Our view: EPA’s proposed transparency rule is a potentially ruinous effort to hamstring the regulatory process, not improve the quality of research
The Trump administration's war on science continues this week with EPA Administrator Scott Pruitt's "transparency" rule unveiled Tuesday afternoon that would limit the agency's ability to use scientific studies to justify regulations if the data is not publicly available. It's a clever dodge. Instead of engaging in a legitimate debate about the integrity of any particular study, Mr. Pruitt uses the blanket standard of transparency — which certainly sounds good — to neuter research that he finds inconvenient.
Why not rely exclusively on research that uses public records that anyone could double-check themselves? For some studies, that's fine, but the U.S. Environmental Protection Agency often ventures into areas of public health where patient records are a vital resource. Such data is, by federal law, protected from public scrutiny. That doesn't make it unreliable. Indeed, medical records can be a uniquely valuable tool when judging the health effects of pollution. But the rule is likely to mean some older but important studies will have to be ignored while all may face the added cost of redacting data sets so that personally identifying information can't be gleaned by outsiders.
Conservatives have been pushing for this change for years because inconveniencing the regulatory process, whether scientifically justified or not, has long been their goal. Thus, if it raises the cost of research for no especially good reason or makes some studies impractical to be used by the agency, that's all well and good since the end effect is to make it more difficult for the government to impose new rules. EPA regulations protecting the quality of drinking water, for example, or reducing the amount of harmful particulate matter in the air save lives, reduce hospitalizations and increase productivity, but that has always seemed unimportant to such short-sighted individuals who hear only the cries of polluters, not those of, say, the poisoned residents of Flint, Mich.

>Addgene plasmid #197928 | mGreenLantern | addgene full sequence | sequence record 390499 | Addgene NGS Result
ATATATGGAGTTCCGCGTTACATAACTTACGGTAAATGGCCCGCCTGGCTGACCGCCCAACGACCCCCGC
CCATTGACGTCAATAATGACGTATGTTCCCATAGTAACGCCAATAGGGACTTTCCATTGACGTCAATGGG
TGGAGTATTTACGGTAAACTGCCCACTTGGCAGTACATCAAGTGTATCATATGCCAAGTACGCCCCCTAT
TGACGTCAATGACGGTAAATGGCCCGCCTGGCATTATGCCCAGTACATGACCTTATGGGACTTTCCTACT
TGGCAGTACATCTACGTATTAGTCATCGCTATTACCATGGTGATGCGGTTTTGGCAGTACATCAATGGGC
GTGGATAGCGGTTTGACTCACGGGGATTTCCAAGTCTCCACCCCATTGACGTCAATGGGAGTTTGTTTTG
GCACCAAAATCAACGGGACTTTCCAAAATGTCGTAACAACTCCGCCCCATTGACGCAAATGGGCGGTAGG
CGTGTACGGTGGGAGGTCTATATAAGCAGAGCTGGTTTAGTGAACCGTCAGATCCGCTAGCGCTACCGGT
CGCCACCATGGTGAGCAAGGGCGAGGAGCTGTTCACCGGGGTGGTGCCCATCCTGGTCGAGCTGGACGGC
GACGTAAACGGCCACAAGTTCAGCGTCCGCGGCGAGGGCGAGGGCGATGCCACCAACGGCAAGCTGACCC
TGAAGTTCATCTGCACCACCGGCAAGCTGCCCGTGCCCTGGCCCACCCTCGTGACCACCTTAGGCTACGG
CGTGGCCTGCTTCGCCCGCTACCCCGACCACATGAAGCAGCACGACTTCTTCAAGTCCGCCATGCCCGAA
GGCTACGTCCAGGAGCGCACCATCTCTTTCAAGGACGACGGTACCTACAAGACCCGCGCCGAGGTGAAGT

If all this beguiling "transparency" talk sounds familiar, that's because it is. Congress took up the very same issue last year in the "Honest and Open New EPA Science Treatment Act of 2017" or HONEST, get it? It actually passed the House on a highly partisan vote (as versions have been approved twice before) but went nowhere in the Senate. Mr. Pruitt's proposal essentially seeks to replicate that failed measure by altering the EPA's own rules in what he blithely described Tuesday as a "banner day" for the agency.
It represents the kind of logic that is so prominent on the dopier venues of AM talk radio: How can we possibly trust scientists who are motivated to find pollution in order to secure funding for additional studies? The answer: By relying on peer-review, advisory panels and other checks and balances that are already in place. But that seems not to satisfy people who have little understanding of what peer review involves. What does hit home for skeptics is the notion that "elites" are acting in "secret" to manipulate government for their own purposes. In the age of President Donald Trump, distrusting individuals with terminal degrees (campus elites) and public employees (government elites) is not exactly a tough sell.
In recent weeks, Mr. Pruitt has faced considerable scrutiny for his personal foibles — his renting a room from an energy lobbyist for $50 a night, his $43,000 soundproof phone booth, the pay raises handed out to aides and his costly, and cushy, travel and security spending. He'll likely get some serious grilling on Capitol Hill on Thursday when he goes to defend his budget. But as embarrassing, unethical and wasteful as those various indulgences may be, they don't necessarily represent the lasting damage that ignoring science could mean for public health and safety. Politicians are certainly welcome to denounce first-class travel arrangements, but they ought to be more focused on protecting communities from being devastated by polluters.
Make no mistake, Congress is too politically gridlocked to do much, one way or another, as the EPA transparency rule wends its way through the review process. Opponents will likely have to rely on federal courts to protect the public from this special interest skulduggery. That's costly, too, but the price in human suffering and environmental degradation seems to mean little to those who distrust science, scientists and the scientific method so profoundly that they'd prefer to take their expertise on mercury poisoning or climate change from Breitbart or Fox News than from the folks who actually know what they're talking about.